Why Margaret Wente Can’t Find Love
On any given day, I might grab a coffee with some colleagues, chat with students, or have long conversations with good friends – most of whom are women from their early twenties to mid-forties and beyond. If Margaret Wente were eavesdropping she would be surprised to discover the wide range of topics we cover. From conversations about Plato, to popular television series, to international politics and baseball, we never have enough time to get to the particular topic that Wente recently suggested is the object of our fascination (Wente, September 23, 2017). Perhaps we are particularly obtuse, but no one I know, whether single or not, is tuned into the crisis women are facing. In an editorial in The Globe and Mail, Wente announced that good men are apparently scarce on the ground. (Here’s the link to her piece: https://beta.theglobeandmail.com/opinion/why-are-good-men-so-hard-to-find/article36365252/)
Fortunately, Wente has both discovered the source of the problem and devised a solution. Granted, her analysis only works if we accept the basic premise that men really are driven and controlled by their sexual desires. In this scenario, the power of women lies not in the equality of their intellect or abilities, but in leveraging their own sexuality to coerce men into better behaviour. Wente’s argument is not new. Jean Jacques Rousseau’s 18th century work, Emile, advances the same position.
Some might be surprised that 21st century journalist is recommending a return to an 18th century position on navigating relationships among the sexes. Wente, however, argues that the need to return to a transactional, and thus commodity-driven understanding of relationships is now more necessary than ever because sex has become cheap. With the advent of the sexual revolution and social media sites like Tinder, men no longer have to go through the motions of buying us flowers, opening doors, or paying for dinners in the hopes that they might get lucky. In the good old days men could expect that having paid a certain amount of money, invested a little time, and maybe even shined their shoes that any reasonable woman would have sex with them. In the good old days women, having accepted said flowers, eaten a dinner or two, could not then reasonably refuse to have sex. Wente goes so far as to say that she now agrees with an old saying that equates women with cows and implies that men are no better than bulls in heat.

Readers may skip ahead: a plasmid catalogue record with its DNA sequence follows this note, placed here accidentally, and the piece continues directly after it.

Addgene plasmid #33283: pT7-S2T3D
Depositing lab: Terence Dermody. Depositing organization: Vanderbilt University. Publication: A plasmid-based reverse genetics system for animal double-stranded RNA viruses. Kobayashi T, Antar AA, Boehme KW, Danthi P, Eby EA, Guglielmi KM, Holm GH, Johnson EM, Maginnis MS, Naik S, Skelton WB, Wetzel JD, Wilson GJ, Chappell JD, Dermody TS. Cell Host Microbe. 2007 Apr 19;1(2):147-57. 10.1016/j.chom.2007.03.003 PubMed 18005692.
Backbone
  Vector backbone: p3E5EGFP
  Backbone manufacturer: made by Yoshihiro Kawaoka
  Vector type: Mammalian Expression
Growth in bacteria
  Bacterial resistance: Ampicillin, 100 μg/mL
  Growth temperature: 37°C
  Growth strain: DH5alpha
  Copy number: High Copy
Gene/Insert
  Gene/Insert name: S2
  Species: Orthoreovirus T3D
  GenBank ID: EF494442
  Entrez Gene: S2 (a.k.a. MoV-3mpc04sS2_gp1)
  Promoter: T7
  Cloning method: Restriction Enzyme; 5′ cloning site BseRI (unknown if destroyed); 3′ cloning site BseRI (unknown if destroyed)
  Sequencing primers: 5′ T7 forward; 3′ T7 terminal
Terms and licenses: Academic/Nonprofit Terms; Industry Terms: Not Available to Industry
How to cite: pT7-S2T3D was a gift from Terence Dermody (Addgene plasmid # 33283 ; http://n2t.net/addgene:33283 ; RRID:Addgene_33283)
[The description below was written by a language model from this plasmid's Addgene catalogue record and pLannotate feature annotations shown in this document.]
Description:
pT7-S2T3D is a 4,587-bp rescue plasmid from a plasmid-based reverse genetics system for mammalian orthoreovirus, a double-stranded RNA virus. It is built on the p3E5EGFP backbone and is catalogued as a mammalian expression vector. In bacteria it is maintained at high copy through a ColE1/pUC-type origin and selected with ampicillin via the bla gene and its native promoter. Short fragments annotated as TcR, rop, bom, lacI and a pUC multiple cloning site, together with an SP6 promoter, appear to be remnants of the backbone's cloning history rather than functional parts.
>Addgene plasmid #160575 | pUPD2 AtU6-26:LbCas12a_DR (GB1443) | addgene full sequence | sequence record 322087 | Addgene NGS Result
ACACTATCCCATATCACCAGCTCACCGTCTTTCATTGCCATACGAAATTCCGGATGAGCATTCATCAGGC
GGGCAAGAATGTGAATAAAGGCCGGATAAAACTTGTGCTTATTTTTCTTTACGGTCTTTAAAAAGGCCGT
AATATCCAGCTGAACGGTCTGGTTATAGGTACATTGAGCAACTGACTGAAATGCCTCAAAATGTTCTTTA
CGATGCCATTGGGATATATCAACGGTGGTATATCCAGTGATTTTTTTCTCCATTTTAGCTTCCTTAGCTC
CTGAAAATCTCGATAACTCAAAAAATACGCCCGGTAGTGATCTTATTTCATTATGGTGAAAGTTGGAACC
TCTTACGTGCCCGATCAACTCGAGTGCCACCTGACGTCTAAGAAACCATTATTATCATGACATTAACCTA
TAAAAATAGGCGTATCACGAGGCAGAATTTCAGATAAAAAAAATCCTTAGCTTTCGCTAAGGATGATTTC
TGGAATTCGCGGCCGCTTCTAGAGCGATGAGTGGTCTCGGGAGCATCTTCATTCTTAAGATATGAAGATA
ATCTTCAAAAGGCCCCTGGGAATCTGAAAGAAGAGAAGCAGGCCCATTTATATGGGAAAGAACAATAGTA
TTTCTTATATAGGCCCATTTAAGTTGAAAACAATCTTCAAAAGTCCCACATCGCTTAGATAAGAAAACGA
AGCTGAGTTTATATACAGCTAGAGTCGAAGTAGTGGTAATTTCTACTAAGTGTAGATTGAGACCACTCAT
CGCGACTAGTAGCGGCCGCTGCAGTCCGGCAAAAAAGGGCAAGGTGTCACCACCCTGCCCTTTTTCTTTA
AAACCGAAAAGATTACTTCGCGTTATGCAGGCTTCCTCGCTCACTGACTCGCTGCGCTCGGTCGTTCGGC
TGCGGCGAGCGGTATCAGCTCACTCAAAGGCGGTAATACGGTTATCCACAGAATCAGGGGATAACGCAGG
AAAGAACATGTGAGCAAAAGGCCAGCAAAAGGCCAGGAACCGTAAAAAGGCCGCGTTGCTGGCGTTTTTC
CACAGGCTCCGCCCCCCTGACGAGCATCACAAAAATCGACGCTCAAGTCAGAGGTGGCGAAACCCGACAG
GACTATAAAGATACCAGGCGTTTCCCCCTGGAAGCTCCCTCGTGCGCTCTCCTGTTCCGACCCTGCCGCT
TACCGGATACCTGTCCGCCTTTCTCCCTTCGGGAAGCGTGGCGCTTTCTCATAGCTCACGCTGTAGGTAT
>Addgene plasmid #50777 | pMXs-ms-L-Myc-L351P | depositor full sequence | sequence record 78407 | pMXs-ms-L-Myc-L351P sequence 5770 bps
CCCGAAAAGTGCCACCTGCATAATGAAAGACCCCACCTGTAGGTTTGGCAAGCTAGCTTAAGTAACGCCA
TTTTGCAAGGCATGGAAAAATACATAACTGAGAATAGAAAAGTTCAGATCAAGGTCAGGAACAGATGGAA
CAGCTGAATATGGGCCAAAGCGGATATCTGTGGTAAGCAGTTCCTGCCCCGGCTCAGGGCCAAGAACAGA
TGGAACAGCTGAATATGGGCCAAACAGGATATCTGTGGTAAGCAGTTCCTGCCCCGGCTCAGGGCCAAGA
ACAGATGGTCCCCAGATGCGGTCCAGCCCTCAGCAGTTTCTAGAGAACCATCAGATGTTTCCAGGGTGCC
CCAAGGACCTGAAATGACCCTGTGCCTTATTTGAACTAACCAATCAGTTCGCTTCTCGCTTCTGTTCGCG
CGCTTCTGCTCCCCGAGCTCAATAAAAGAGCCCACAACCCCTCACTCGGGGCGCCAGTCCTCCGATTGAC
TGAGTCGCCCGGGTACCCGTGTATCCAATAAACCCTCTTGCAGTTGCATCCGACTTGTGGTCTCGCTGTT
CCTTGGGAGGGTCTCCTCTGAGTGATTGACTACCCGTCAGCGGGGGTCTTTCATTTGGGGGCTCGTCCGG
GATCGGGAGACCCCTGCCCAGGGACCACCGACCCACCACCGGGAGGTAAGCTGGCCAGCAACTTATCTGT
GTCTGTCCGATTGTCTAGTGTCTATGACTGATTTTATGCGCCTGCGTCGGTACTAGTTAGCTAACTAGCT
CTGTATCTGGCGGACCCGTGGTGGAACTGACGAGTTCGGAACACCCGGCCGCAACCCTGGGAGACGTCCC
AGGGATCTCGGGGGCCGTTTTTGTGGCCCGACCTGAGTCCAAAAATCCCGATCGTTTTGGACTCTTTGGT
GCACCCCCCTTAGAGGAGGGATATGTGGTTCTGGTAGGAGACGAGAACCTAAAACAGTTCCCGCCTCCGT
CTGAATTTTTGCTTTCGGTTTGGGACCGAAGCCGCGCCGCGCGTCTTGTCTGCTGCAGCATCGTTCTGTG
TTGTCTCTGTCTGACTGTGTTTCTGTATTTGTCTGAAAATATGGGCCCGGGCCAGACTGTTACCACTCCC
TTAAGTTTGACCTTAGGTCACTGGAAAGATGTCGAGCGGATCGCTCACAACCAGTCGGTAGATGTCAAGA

It should not have be said how regressive and even dangerous this proposition could be for women. Further, it demonstrates a real misunderstanding about the nature of love, which, if accepted, will only exacerbate the problems she identifies as existing in some contemporary relationships.
Given Wente’s predilection for regressive positions on sexuality (among other things), perhaps if we go even further back into the history of philosophy, this might catch her eye. Despite some of his own sexist positions, the Ancient Greek philosopher Aristotle understood that love means willing the good for one another, and that this could be the only real foundation for relationships, whether they be within a political community, among friends, in families, and even erotic partnerships. When one truly loves another, she seeks the happiness of her beloved often at some immediate sacrifice to herself. A mother, for instance, naturally sacrifices things for a child; a friend will drop everything in a time of need, and even a true lover will put his own satisfaction aside for the sake of his partner. As Wente says, there is a cost to love. However, that’s only superficially true. In sacrificing something of your own for the people you love, you are repaid infinitely in their happiness and flourishing.
Wente has a powerful platform. Rather than advising young women to leverage their sexuality in the hopes of catching “a good man,” she should think more deeply about the nature of goodness and the innate desire in all humans to love and be loved in turn. If a man pays for dinner in the expectation of sex, it might mean you get a good meal. It in no way indicates that you will have a good partner. For Wente’s friends who can’t find a partner, I suggest that they stop using Tinder.